Nicki Minaj, Taylor Swift, and Intersectionality

Tonight is MTV’s VMAs but as many previous ones, this VMA is not devoid of controversy. As the VMA nominations were announced, there were some high notes, and then there was Nicki Minaj. The rap artist expressed her discontent with the fact that her music video for Anaconda was not nominated for Video of the Year. This came as a surprise to her, and I assume many other people, considering the similarity between last year’s winner for Video of the Year, Miley Cyrus’ Wrecking Ball. Both music videos were not only controversial, but they both broke Vevo records and had a large impact on pop culture.

nm anaconda

nm impact


So why wasn’t Anaconda nominated? Nicki Minaj used Twitter as a platform to express her beliefs. She tweeted about how videos with skinny bodies are praised while videos, specifically hers, along with other black women, are often not acknowledged for their contribution to culture. This could have sparked an interesting debate on issues relating to body image, racism, and sexism. Instead, Taylor Swift took offense to the tweets and decided to respond.

ts responds

Instead of sparking debate and bringing a widespread awareness to the issue, many chose to instead focus on Taylor’s response that Nicki shouldn’t be “pitting women against each other.” A topic which often comes up when talking about Swift’s feminist values. Instead of debate, Taylor turned it into something it really wasn’t— a conversation about herself. Not only did Nicki’s tweets not mention anything about Taylor’s music video, it really had nothing to do with the feminism she insists on spreading— this ideal of women for women, instead of the complex issues that surround feminism and women’s rights, including intersectionality. Feminism is  intersectional, meaning that women also face sexism in relation to other parts of their identity. Women have different experiences based on these factors, and there are issues that go beyond just “lean in” and “don’t pit women against each other.”

So what is it about talking about womanism that makes white feminists uncomfortable? Why is it that when black women speak up on injustice they are overshadowed, shushed, and made to look like angry black women? Is it that they just don’t understand that WOC experience sexism and feminism a different way than them? Or is it that despite the fact that society apparently accepts minorities and curvy women, we don’t truly accept them when they’re in a state we’re uncomfortable with them. Despite the fact that more than ever we see scantily clad women, women with big butts, etc, we still find black bodies disgusting? Because white, straight, and cis is still the basis of beauty and worthiness in the mainstream media, other types of bodies are cast aside and seen as strange and gross.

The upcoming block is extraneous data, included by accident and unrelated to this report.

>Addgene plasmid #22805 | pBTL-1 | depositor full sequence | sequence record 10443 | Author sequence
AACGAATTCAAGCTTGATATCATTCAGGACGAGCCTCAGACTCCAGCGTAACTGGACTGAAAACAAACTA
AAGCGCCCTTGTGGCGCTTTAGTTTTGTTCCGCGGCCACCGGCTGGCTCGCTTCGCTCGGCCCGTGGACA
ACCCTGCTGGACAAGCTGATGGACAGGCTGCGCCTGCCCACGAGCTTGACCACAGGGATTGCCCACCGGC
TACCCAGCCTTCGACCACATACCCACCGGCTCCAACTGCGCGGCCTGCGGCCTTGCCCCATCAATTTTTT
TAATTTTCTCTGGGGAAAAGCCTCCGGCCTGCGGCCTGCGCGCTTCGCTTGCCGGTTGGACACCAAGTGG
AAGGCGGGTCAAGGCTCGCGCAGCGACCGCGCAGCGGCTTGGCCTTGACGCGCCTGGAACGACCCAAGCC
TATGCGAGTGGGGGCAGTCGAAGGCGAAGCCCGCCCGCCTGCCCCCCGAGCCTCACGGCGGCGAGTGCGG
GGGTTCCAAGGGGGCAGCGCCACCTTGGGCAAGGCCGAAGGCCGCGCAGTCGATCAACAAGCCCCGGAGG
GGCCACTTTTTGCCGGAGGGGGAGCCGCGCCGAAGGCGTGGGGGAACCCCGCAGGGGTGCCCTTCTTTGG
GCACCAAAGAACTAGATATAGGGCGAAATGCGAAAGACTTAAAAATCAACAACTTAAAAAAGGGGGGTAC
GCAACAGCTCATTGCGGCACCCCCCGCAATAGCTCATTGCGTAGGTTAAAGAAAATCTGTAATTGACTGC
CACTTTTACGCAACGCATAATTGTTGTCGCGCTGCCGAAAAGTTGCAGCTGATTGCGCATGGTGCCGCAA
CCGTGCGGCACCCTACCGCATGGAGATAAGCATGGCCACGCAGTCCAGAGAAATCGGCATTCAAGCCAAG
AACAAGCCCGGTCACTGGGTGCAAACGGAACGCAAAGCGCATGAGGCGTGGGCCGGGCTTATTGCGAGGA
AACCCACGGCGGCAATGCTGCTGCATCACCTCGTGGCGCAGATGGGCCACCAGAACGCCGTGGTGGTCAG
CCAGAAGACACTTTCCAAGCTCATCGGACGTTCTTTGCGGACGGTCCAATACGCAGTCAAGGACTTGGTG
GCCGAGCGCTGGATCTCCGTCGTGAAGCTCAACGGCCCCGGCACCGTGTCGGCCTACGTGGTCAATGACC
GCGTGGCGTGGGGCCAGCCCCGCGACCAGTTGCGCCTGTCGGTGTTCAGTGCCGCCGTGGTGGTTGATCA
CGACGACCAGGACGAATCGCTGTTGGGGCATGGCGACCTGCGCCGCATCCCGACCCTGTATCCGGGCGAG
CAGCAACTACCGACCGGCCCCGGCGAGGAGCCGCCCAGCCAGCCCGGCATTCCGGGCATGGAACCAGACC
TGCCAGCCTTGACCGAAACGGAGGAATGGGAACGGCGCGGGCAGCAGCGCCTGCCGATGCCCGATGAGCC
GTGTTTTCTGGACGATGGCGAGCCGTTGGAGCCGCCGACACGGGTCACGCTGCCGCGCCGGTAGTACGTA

When they are “appreciated” and “celebrated” it is often fetishized instead of being seen as both beautiful, normal, and acceptable. This is something that’s hard to admit. It’s hard to admit the deep seated prejudices we have. Society thinks that it’s accepting of differences, but turns a blind-eye to when instances like this happen. Instead of denying any prejudice, society should be admitting that there is a problem. As open minded as everyone seems to think they are, there are still deep seated misogynistic points of view  within even the most liberal and forward thinking communities. Once admitting this, society can have a real conversation and make steps to rid this prejudice from the our voting and judging practices.